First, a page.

Jewelers exhibit contemplates ‘sex appeal’ of the political moment
Thu, Oct 30, 2008 (midnight)
In many ways, Las Vegas is a shockingly accurate barometer of America in the extreme. Our country’s successes, foibles and follies come in concentrated form, a quick hit and slow bleed. As it is difficult to recall America without this presidential election in play, it seems fitting that an exhibition arise that directly considers this political time in our geographic place. Dust Gallery’s Capital Jewelers fits the bill.
As curator, Artforum writer and California College of the Arts instructor Glen Helfand “relished the opportunity to tap into dialogs around the presidential election and to make politics have a degree of sex appeal.” Helfand is also in tune with the extreme contrasts of this city, where “excess is magnified along with pathos,” and dazzling glitz coexists with extreme raw poverty. Myth-building is inherent to Vegas and America, now more than ever. Helfand recognizes the whiff of desperation and the spit-shine of nostalgia in our declining empire.
Dominating the entrance to the gallery is Lacey Jane Roberts’ shimmering and attractive “The Master’s Tools (Decay Goes Both Ways).” The piece is a massive fence covered in knitted metallic yarn fabricated by the artist using an old Barbie hand-crank knitter. Of the lineage of feminist work that directly engages craft and handiwork as a means of critique, it features questions of manufacture, control and seduction playing out across the menacing links. Although made of yarn, it appears to be covered in harsh Brillo pads; lacy shadows looming behind the structure enhance the overall sinister undercurrent. Anyone fortunate to have seen LA MOCA’s Wack! Art and the Feminist Revolution last year will appreciate this artist as a part of the next wave. Her work is tactile, taut and threatening, and one cannot help but think of self-made prisons.
- Through November 23
- Dust Gallery, 900 Las Vegas Blvd. S., Suite 120B, 880-3878
Luke Butler’s collages from the series Leader of Men dominate the exhibition. In the series, vintage gay porn meets Life magazine in darkly funny contemplations of Richard Nixon, Gerald Ford and JFK. The presidents’ heads are grafted onto Herculean bodies, shiny and erect, as they proudly dominate dramatic mountains and crashing oceans. The landscapes call to mind fascist articulations of the natural sublime, and there is an unmistakable thread of propaganda to the work. “Bald Mountain” and “Citizen” are particularly majestic in their depictions of Ford, where the former president emerges as if a Roman god. Sex is part and parcel to power, and myth collides with necessity in the stories we spin around our heads of state.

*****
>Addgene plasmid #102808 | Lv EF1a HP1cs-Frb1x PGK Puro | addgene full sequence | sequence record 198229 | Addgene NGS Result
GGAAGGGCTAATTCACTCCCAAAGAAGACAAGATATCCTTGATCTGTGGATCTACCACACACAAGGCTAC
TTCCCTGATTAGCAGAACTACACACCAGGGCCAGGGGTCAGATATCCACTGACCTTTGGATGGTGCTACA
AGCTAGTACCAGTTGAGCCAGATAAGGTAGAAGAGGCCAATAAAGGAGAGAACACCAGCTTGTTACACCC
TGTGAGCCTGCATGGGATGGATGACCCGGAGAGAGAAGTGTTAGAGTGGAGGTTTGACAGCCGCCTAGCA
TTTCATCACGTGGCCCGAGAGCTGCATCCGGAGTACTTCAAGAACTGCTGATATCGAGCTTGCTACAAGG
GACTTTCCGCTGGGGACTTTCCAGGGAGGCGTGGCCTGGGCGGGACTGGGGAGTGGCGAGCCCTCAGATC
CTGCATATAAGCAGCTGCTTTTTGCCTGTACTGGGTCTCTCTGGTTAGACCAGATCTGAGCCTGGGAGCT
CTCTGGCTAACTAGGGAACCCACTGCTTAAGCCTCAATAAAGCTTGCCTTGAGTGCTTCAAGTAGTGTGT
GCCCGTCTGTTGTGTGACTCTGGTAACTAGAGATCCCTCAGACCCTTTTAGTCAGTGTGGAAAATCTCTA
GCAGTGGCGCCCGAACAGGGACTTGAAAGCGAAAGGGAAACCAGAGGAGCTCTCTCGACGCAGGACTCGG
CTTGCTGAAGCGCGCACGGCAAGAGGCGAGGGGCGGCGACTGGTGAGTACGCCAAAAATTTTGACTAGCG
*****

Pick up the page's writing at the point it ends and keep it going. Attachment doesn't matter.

Local sculptor Curtis Fairman’s work is always solid and seductive. The artist’s familiar store-bought glassware configurations acquire new potency in this context. The political implications of their manufactured sources rise in significance equal to that of the rococo surface appeal. Global market, manufacturing and the aphrodisiac of a desired object: a richer experience of this work alongside attendant explorations was a nice surprise.
Jill Magid’s “Glam Cam (Golden I)” and “Glam Cam (Golden II)” most directly articulate the confluence of power and allure that reside at the heart of the exhibition. Surveillance cameras that have been essentially “bedazzled” are placed at opposing positions high on the gallery wall. A once intentionally inconspicuous object is now on fabulous display; the import of what is being observed is superseded by attention to what (and whom?) is observing. An accompanying poster asks, “Why be a silent witness? When you can be a glamorous ornament?”
A part of the “System Azure” project, in which the artist started a company that offered to attach ornamentation to security cameras, the work is particularly resonant here in the land of surveillance. How much of our day is observed by third parties as we move through gaming areas on the way to pay for gas or purchase groceries? The artist asks us to look at the camera itself. Held within are possible answers to the question of who is watching us and why: perhaps a far more accurate portrait of ourselves than any video footage could ever be.
Capital Jewelers: seduction and power, myth and reality. How does one curate a show that is, in effect, about Las Vegas for a Las Vegas audience? Walking through the gallery, questions of how we (Las Vegans) are perceived by the rest of the world are unavoidable. These questions quickly shift from a “we” of Las Vegas to a “we” of America, reaching the ultimate query: How do we, Americans, perceive ourselves? What myths do we cling to as coping mechanisms? How do we “bedazzle” our reality to make it more palatable?
Dust Gallery’s Capital Jewelers could very well be the best place in town to contemplate the current history-making American moment.